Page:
Missions & The Digital Generations

One of the primary purposes of the Faith Lab is to help churches effectively use the powerful communications tools of the internet age. But does the church really need to be good at using these new digital tools?

Let’s come at the issue from a different – and more important direction: missions.

Any missionary worth his or her salt will tell you that one of the first things a missionary must do is learn the language of the culture in which they minister. It allows for real communication, and shows a respect for the indigenous culture.

The reality is that, in American culture, the majority of those in leadership in churches are, at best, “digital immigrants.” We were raised without computers, the internet, iPods and cell phones. We’ve worked to learn how to use these tools (well, most of us have tried), but it’s been a learning process.

But for a growing number of people, they have never know a time without these digital tools. They are truly “digital natives“.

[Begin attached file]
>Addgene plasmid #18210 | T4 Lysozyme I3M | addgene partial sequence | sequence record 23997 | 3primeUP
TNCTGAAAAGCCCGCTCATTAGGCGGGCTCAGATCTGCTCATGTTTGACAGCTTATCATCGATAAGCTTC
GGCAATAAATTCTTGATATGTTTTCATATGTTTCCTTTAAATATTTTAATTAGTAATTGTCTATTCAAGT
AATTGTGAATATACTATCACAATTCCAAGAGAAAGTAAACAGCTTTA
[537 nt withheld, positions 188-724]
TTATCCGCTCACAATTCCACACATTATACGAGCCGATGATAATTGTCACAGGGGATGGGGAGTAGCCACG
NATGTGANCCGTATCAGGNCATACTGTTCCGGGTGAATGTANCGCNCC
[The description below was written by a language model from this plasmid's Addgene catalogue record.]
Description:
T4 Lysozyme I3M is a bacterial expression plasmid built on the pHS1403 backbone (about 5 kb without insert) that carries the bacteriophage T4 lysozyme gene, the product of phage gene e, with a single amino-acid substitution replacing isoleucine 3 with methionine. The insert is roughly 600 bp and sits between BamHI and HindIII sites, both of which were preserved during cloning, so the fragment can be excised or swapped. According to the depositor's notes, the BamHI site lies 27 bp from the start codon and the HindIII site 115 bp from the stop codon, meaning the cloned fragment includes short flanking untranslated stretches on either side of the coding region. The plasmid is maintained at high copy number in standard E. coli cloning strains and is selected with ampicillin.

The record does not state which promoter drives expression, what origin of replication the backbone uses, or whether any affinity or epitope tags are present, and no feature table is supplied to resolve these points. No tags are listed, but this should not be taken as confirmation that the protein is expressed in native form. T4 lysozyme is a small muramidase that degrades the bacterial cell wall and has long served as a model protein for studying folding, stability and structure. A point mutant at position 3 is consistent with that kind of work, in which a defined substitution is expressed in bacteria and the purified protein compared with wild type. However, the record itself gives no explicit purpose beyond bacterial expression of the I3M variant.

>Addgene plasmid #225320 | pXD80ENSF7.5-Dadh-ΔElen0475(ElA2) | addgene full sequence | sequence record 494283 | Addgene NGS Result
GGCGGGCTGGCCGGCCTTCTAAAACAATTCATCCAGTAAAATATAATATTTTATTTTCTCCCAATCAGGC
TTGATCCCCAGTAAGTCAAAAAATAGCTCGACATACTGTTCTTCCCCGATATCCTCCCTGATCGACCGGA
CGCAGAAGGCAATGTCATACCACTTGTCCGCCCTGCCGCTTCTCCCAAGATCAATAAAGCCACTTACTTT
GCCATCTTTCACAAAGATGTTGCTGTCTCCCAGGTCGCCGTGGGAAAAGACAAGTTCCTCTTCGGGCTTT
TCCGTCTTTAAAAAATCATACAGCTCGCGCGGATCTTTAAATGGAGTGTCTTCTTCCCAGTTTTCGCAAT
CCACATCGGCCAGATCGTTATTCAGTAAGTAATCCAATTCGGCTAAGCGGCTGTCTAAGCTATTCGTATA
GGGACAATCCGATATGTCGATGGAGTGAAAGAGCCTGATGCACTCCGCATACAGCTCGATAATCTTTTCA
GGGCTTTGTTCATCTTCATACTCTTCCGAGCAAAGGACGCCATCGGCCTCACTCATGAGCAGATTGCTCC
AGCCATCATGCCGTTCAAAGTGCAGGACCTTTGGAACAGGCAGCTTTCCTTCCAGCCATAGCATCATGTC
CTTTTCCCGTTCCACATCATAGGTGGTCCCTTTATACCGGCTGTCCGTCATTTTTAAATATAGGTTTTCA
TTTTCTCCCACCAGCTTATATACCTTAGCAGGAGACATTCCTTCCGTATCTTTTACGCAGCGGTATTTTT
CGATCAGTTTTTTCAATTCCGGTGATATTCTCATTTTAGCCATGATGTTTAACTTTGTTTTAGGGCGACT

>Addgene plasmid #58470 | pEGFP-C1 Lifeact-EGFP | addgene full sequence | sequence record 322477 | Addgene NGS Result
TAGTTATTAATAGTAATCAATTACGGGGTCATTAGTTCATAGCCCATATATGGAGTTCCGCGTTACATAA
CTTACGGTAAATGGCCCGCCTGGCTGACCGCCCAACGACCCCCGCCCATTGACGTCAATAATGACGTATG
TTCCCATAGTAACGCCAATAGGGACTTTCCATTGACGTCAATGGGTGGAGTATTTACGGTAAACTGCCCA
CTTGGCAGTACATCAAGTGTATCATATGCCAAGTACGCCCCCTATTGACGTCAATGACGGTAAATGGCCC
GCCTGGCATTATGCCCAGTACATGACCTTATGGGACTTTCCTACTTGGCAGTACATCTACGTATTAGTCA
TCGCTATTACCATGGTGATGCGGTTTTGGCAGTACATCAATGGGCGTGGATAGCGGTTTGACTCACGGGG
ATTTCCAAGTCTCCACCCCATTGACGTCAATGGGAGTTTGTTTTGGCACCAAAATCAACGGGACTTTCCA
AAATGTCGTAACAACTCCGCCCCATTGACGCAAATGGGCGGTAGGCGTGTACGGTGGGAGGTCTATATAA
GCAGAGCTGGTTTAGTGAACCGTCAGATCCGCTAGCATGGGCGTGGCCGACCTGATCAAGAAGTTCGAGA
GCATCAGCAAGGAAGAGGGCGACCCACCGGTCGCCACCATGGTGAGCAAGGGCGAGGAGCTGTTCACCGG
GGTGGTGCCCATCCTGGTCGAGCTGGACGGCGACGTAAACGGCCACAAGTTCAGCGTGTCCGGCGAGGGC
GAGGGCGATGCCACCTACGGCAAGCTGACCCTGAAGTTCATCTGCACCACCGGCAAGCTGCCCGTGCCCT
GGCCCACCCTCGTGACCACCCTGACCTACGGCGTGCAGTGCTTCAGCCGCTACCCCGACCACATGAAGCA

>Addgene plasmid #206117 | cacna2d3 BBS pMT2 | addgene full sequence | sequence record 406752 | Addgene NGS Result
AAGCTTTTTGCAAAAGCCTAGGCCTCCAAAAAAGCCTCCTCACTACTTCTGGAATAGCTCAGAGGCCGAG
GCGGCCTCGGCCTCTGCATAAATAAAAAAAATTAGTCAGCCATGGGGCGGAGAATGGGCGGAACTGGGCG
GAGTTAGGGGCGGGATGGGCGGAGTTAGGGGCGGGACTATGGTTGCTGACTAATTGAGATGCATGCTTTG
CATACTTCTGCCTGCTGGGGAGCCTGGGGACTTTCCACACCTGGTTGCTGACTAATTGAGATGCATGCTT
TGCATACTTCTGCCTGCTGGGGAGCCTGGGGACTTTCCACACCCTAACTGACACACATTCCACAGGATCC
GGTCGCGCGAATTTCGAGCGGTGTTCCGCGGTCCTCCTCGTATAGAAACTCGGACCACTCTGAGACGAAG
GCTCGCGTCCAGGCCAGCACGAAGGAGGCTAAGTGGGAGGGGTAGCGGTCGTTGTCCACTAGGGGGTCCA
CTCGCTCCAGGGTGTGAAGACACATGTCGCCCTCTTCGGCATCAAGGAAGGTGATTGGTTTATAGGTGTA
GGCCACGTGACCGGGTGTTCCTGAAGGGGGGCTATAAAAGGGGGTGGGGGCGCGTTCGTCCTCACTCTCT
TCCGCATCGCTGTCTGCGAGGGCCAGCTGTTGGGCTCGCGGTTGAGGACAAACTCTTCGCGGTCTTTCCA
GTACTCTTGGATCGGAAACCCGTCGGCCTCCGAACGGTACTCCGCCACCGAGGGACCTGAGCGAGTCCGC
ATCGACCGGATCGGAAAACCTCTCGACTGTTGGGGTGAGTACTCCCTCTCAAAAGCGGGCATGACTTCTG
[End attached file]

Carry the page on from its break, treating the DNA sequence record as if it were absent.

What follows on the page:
The first generation of “Digital Natives” – children who were born into and raised in the digital world – are coming of age, and soon our world will be reshaped in their image. Our economy, our politics, our culture and even the shape of our family life will be forever transformed. (From Born Digital)

To communicate effectively with these persons, the church needs to speak their language, and show a real respect for their culture.

Do digital tools define these generations? Certainly not. They are flesh and blood people with dreams, flaws, fears, illnesses and souls. They have family, friends, and loves. The grace, support and meaning offered through following Christ is just as valuable to them.

The church doesn’t have to become a geek club, or a nerd haven. Our strength with relationships, support, service and worship are still vital for ministry. The Church’s mission to share the love of Christ hasn’t changed.

But if the church wants to remain relevant to the digital generations, we’re going to have to become a community that learns and speaks their language. What’s the best way to learn a language? Let a resident teach it to you, and practice regularly.

What are ways your congregation is involving digital natives and working to speak their language?